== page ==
Many of you may worry that you are unable to meet the challenges that lie ahead. I want to assure you that you can. I am a man who started from nowhere; I was heavily disadvantaged in many ways. After much time and effort, I began to reach somewhere. I literally emerged from darkness to light, from mortal sickness to health, from crude ignorance to immersion in the ocean of knowledge by one means alone, namely by zealous persistence in the art and science of yoga practice (sadhana). What held good for me will hold good for you too. Today you also have the benefit of many gifted yoga teachers.
When I began yoga, there was, I am sorry to say, no wise, kind teacher to lead me. In fact my own Guru refused to answer any of my innocent inquiries on yoga. He did not instruct me as I do my students, offering them step-by-step guidance in an asana. He would simply demand a posture and leave it to me or his other students to figure out how it could be realized. Perhaps that stimulated some stubborn aspect of my nature, which allied to unshakable faith in the subject of yoga made me burn to go on. I am ardent and passionate, and maybe I needed to show the world that I was not worthless. But far more than that, I wanted to find out who I was. I wanted to understand this mysterious and marvelous "yoga," which could reveal to us our innermost secrets, as equally as it revealed those of the universe around us and our place in it as joyful, suffering, puzzled human beings. --This text refers to an out of print or unavailable edition of this title.
From Publishers Weekly
Master yogi Iyengar offers what may turn out to be his last written words on the discipline that he helped popularize with Light on Yoga. Published in 1966, that first book became yoga's "bible" and set the standard for yoga books, providing pictures and instructions. The 86-year-old teacher here expounds the philosophy of yoga—its metaphysics, of which yoga poses, or asanas, represent the physical component. Iyengar yoga is vigorous because it involves the body, mind and spirit, and the master explains those interrelationships clearly. Chapters elaborate on aspects of yoga—the physical, energetic, mental, intellectual and divine, showing the architecture of the comprehensive system of spiritual teachings that lead to samadhi, the state of blissful absorption. Yoga is about health and purity, flexibility and divinity. While this book underlines the intellectual aspect of yoga, it is insufficient for a new yoga student, no substitute for yoga sadhana, practice that requires and integrates body and mind. Not the book with which to begin the yoga journey, it is highly recommended for those advanced on the path and interested in learning from a master of flexibility and wisdom. (Oct.)
Copyright © Reed Business Information, a division of Reed Elsevier Inc. All rights reserved. --This text refers to an out of print or unavailable edition of this title.
Top Customer Reviews
This is a fantastic book whether you practice Iyengar style yoga or not. I picked it up a few weeks ago and took my time reading through it. There is a tremendous amount of insight here and one needs to digest it slowly.
This book blends Iyengar's life story along with wisdom and philosophy. You will come away from this book with a clear idea of what the yoga journey is all about. I recently had the good fortune of being able to hear Iyengar speak at a conference. He is amazing, brilliant and very witty (spry too!). This book reflects his personality beautifully. After reading this book and seeing him in person, I feel that I am more dedicated to my path than ever.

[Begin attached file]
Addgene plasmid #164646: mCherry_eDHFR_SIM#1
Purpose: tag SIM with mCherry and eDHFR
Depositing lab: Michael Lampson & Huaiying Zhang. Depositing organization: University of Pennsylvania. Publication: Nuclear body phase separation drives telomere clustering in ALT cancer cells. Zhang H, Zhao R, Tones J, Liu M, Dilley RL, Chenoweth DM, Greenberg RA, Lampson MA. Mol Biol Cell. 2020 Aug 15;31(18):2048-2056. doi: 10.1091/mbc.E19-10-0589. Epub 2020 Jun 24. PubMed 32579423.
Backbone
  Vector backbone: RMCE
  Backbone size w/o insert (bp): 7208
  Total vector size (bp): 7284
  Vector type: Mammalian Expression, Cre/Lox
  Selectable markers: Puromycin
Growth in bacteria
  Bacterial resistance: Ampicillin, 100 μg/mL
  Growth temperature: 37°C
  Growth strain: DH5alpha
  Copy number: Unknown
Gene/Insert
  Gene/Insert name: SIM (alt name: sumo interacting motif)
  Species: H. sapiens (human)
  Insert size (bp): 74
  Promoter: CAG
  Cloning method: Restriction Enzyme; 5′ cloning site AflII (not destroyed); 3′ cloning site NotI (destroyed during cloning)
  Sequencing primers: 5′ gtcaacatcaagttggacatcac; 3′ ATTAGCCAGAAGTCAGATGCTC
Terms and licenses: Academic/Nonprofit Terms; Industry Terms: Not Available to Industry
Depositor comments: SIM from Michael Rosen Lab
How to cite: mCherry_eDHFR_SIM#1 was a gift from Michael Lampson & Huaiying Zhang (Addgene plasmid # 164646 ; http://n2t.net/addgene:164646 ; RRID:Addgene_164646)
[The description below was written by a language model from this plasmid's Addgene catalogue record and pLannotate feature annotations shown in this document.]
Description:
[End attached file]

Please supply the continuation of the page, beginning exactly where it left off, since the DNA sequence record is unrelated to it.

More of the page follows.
This may be the final published work by this treasure of a man and everyone interested in the Yoga lifestyle should own and read this book.
A Yogi embraces and lives in the external world and does not renounce it. Iyengar continually emphasizes the interconnectedness of the many petals of Yoga. He gives crystalline answers to the questions which may arise at each step along the spiritual path, "the lowest being our ability to tie our own shoelaces when we are eighty and the highest being the opportunity to taste the essence of life itself."
If he has left any lasting reminder, it is that Hatha Yoga is not just a physical practice but can lead a dedicated practitioner to integration of mind, body and soul. His emphasis on practice, sadhana and tapas, gives hope for anyone starting at any stage to reap the benefits of Yoga with patience and perseverance.
He uses humorous examples like the temptation of a tub of vanilla ice cream to illustrate how the mind, ego and intelligence operate. "Drink contaminated water on Monday, sick on Tuesday, dead on Wednesday," is the way he describes previous epidemics of cholera and typhoid. Some of his anecdotes are quaint such as, "It is normal for women students to set their teachers on a pedestal in any subject, but by that time I was a bit more worldly-wise and developed a forbidding manner to keep them at arm's length. My flashing eyebrows and fierce glare came to my rescue. "
However, this is definitely an uplifting book that gives practical guidelines and direction on how to change our habits and cultivate wisdom. For example, Iyengar says that doing Setu Bandha Sarvangasana can alleviate depression. "When there is softness in body and lightness in mind, the asana is correct." There are hundreds of examples of sensible and enlightening instruction. "Meditation can only be achieved when all other physical and mental weaknesses have largely been eliminated. Mediation is not just sitting quietly."